What Trading Places Can Teach Us About Personal Finance
By: Roger Nusbaum, AdvisorShares ETF Strategist
A big theme here over the last ten years has been building as much flexibility into your financial life as possible. Part of that discussion has to do with the risk that life circumstances force your hand one way or another in terms of some large expense or forced change of lifestyle that must be absorbed.
Another part of this discussion has to do with simply wanting to make a change in lifestyle and being able to do it financially.
Recently I had conversations with two friends both involved with firefighting about retirement. They are both a little older than me; one is 50 and the other 51. The first friend, let’s call him Winthorpe, is a professional firefighter has achieved a high rank in his department and so probably makes a good living. He’s always dabbled in side business but never mentioned any sort of meaningful success. He wants to retire but is unsure whether he can pull it together financially (he would get a pension but is worried about whether it will be sufficient with the implication being he has not accumulated much in the way of retirement savings but I am not certain).
The other friend, let’s call him Billy Ray, is 51 and is a volunteer with our department who just started with us a couple of years ago. He is very eager to retire (counting down in months) and has found an intersection between his career and firefighting that he wants to do but will pay him significantly less money but he is lining up his ducks to do this very soon.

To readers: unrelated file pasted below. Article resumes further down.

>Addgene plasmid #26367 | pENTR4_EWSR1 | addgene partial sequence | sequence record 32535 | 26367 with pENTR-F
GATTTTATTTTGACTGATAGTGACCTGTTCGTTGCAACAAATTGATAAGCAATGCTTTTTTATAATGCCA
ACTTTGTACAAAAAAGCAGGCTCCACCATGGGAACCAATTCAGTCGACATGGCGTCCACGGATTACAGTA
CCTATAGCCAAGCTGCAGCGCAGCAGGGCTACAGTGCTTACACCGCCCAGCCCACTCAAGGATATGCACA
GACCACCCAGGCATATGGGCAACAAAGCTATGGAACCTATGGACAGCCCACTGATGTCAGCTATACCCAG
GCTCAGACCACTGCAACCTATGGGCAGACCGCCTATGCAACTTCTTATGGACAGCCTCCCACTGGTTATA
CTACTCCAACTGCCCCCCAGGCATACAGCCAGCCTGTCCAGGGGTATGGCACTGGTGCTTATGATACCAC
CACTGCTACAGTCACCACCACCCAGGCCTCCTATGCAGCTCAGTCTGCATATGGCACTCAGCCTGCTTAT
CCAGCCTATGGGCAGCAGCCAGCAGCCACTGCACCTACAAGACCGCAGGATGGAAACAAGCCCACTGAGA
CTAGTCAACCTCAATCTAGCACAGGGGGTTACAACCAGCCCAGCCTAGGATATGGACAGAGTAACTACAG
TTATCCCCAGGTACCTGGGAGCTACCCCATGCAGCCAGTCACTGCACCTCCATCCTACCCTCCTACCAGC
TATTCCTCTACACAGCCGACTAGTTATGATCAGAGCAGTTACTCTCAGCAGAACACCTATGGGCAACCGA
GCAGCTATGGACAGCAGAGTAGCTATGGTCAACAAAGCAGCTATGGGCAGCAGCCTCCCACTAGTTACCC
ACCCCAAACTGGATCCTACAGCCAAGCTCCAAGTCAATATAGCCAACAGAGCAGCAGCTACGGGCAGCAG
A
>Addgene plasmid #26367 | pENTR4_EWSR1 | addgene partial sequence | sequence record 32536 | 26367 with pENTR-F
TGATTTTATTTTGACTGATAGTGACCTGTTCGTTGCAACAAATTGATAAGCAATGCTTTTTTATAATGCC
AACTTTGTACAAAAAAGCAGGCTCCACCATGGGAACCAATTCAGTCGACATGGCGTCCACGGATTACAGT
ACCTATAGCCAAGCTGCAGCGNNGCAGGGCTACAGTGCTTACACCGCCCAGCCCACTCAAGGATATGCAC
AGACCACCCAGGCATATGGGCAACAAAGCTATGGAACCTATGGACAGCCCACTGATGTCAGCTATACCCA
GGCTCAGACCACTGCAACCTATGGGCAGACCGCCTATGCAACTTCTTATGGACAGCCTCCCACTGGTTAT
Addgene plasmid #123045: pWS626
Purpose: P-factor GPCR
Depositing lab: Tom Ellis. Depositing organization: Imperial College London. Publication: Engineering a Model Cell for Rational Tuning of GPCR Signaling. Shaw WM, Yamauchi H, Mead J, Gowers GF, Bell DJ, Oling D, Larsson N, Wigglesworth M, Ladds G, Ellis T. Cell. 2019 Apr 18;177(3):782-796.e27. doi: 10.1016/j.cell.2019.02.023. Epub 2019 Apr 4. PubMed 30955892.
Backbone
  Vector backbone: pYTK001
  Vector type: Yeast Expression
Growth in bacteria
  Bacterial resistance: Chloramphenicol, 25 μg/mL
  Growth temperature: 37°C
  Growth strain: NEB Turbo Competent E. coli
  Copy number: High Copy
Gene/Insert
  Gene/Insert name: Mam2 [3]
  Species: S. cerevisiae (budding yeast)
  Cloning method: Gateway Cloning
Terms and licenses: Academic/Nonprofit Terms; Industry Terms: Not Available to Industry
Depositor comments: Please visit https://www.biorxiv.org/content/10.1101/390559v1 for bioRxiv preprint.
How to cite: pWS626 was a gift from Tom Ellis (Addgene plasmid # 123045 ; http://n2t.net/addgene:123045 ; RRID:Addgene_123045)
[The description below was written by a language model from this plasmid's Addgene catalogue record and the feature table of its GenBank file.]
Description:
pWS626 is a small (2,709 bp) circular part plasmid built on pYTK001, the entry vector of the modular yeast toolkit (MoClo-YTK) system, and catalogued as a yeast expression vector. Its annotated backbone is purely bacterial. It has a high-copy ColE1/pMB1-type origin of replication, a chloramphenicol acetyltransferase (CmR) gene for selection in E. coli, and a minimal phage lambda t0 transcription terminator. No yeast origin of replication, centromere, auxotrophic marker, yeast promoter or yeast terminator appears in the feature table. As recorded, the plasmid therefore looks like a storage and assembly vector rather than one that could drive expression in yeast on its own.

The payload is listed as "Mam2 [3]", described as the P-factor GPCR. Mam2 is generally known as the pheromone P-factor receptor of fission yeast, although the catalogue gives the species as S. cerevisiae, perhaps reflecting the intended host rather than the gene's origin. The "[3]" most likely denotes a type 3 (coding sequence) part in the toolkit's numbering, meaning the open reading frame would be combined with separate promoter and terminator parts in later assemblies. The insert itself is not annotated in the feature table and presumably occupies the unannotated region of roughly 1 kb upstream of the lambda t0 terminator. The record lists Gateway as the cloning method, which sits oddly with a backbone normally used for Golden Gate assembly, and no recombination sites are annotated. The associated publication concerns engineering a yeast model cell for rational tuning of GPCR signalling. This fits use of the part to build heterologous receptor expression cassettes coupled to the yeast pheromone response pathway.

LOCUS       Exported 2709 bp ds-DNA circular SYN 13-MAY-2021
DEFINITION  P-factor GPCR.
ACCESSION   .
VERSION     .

For purposes of this blog post let’s assume that Winthorpe is right in thinking he doesn’t have enough to retire and the Billy Ray is right in that the greatly reduced income will be sufficient when considered in with what he has accumulated.
The obvious point is that Bill Ray has more options because he has accumulated more in savings and again that is a crucial point but a deeper point is that both of these dudes are about 50 and emotionally they have decided they want to move on to new things which ties in with another idea from past posts which is that you don’t know what the future you is going to want to do.
Not everyone can save more to have Billy Ray’s financial flexibility but the sooner one can be self-aware of the possibility that they might want to make a change the better their chance for doing what needs to be done to get there.
Without knowing any of Billy Ray’s particulars, let’s say he needs his portfolio to generate $3000/month in today’s dollars (assuming the 4% rule) when he is 65 and his portfolio can generate that $3000 now in today’s dollars then he probably doesn’t need save so aggressively going forward which creates the flexibility to do this new, lower paying gig.
Of course living below ones means increases the odds that a scenario like Billy Ray’s can succeed. This is simple math, a $3000 lifestyle on a $10,000 income increases the chances for success. This is one reason why I am so intrigued with the Tiny House ‘Movement’ (although I think movement is a terrible word to describe it). As a reminder, this is about living in a very small ‘house’ that is very inexpensive.
Again, not right for too many people but can be the solution for some. This link is about a married couple who sought out tiny living when they lost their house and business during the financial crisis. They’re trying to sell you something (a five day seminar on tiny living) but that isn’t so bad in that if you read the article it is clear (to me anyway) that they really enjoy every aspect of the concept and now are trying to figure out how to monetize their enjoyment. Not everything can be monetized so who knows whether they can succeed with that part of their experience but it is a logical tie in to what we’ve been discussing here over the years.